WWF-Canada Blog:
Oceans


Bringing the business of bycatch to light

Next to illegal wildlife trade (poaching), bycatch – the incidental capture of non-target species like whales, sharks and turtles during the fishing process – is the human activity that impacts the most number of species around the world. WWF-Canada has been working to address bycatch for over 10 years. Read on to learn what we are doing, and how you can become a supporter of this work.

In our Halifax office, Tonya Wimmer, species conservation manager and member of the panda family since 2003, quickly makes the case for why addressing bycatch is so important; “when fishing, harvesters might catch 5-10 other marine species per fish they were targeting. Some may be able to be thrown back alive, but most are not and are the unfortunate consequence of modern fishing practices”.

© Damian Lidgard

Tonya Wimmer, Species Conservation Manager, WWF-Canada. © Damian Lidgard

Bycatch can often represent 30-90 per cent of the overall fish captured during a trip, which is a scary number. But that’s just an estimate. For some fisheries or target species, that number is probably higher. The fact is, we still don’t really know much about which, or how many fish or marine mammals are taken as bycatch. Fish harvesters are asked to track and report on bycatch, but often, that tracking focuses on fish species that have a commercial interest, and other species – like whales, sharks, skates and sea turtles – are not counted appropriately, if at all.

This is where WWF-Canada has been filling the gap for the past ten years. With Tonya in the lead for many of them, we have worked with fish harvesters, researchers and the government to better understand the true threat of bycatch and to introduce best practices for preventing bycatch and protecting species at risk.

Perhaps surprising to some, we’ve found the most success in working directly with the fishing industry to demonstrate the possible. For example, a recent partnership with a lobster fishery in the Bay of Fundy and southwestern Nova Scotia resulted in approximately 1,700 lobster harvesters changing the way they fish their so that it reduces the amount of line floating in the water. Their aim is to keep rope out of the path of whales, like endangered North Atlantic right whales, which visit annually to feed.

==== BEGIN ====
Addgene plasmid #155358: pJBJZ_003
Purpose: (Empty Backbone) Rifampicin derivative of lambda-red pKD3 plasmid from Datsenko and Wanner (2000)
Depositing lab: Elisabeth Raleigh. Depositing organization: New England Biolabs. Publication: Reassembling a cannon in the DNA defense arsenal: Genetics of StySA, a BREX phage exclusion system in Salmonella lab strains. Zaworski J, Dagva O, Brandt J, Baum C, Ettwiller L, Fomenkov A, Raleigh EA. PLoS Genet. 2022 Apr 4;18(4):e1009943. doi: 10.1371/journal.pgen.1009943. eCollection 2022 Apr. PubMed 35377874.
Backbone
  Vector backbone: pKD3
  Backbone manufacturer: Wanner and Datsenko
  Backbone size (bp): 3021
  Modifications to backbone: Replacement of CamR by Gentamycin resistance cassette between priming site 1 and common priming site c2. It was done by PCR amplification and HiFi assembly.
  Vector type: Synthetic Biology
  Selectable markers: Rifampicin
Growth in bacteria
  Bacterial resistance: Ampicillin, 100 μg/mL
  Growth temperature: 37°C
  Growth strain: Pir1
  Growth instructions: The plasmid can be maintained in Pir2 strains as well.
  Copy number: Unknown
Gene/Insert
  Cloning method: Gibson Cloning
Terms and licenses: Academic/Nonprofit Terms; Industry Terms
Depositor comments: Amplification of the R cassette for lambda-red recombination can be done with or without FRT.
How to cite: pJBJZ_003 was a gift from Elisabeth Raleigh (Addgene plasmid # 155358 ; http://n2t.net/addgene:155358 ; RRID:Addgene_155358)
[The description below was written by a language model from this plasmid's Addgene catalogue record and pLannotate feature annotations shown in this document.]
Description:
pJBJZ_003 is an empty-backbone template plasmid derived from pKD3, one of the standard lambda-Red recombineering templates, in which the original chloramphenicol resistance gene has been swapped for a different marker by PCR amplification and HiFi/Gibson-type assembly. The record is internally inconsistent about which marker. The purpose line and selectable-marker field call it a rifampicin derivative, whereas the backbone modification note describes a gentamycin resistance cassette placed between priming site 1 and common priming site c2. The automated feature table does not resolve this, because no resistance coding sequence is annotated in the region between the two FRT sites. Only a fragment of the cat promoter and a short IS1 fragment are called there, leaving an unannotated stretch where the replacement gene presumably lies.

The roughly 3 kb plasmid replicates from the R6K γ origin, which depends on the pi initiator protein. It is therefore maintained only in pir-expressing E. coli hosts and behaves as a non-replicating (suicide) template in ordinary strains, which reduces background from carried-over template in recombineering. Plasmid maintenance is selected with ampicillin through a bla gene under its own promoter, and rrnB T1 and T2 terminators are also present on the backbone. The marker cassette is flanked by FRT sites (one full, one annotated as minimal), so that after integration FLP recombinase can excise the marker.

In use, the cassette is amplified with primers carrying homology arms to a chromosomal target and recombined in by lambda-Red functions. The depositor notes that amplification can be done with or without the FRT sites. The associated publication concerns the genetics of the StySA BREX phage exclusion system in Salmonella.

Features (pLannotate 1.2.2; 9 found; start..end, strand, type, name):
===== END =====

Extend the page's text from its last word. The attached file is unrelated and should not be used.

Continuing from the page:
bycatch illustration

Bycatch illustration: Large pelagic (open water) fish species such as tuna and swordfish are the target species, but bycatch includes seabirds, sea turtles, sharks, and small marine mammals.
© Peter DIAMOND / WWF-Canada

Soon to be launched, WWF has also created an app that helps fish harvesters and fisheries observers quickly identify their bycatch, which in turn will help WWF, researchers and the government quantify this threat to specific species at risk.

With only 500 North Atlantic right whales left on the planet, and leatherback sea turtles facing extinction, this work isn’t only about preserving marine ecosystems. It’s also about saving a species. WWF’s goal is to ensure Canada’s fisheries are sustainable and have as minimal an impact on our oceans as possible, especially on species at risk, and we hope you’ll consider supporting us as we work towards a future that supports a sustainable fish industry and the important marine species.

How you can help:
The BMO® WWF-Canada MasterCard®* is the only credit card that helps WWF-Canada create solutions to the most serious conservation challenges facing our planet – at no additional cost to you. Every time you make a purchase with the card, a percentage of the dollar value of the transaction goes directly to WWF.

Take it from Tonya, who has it as her personal card; “I already live and breathe conservation. Of course I’m going to choose this cute card that does more than just buy my groceries”. Find out more here.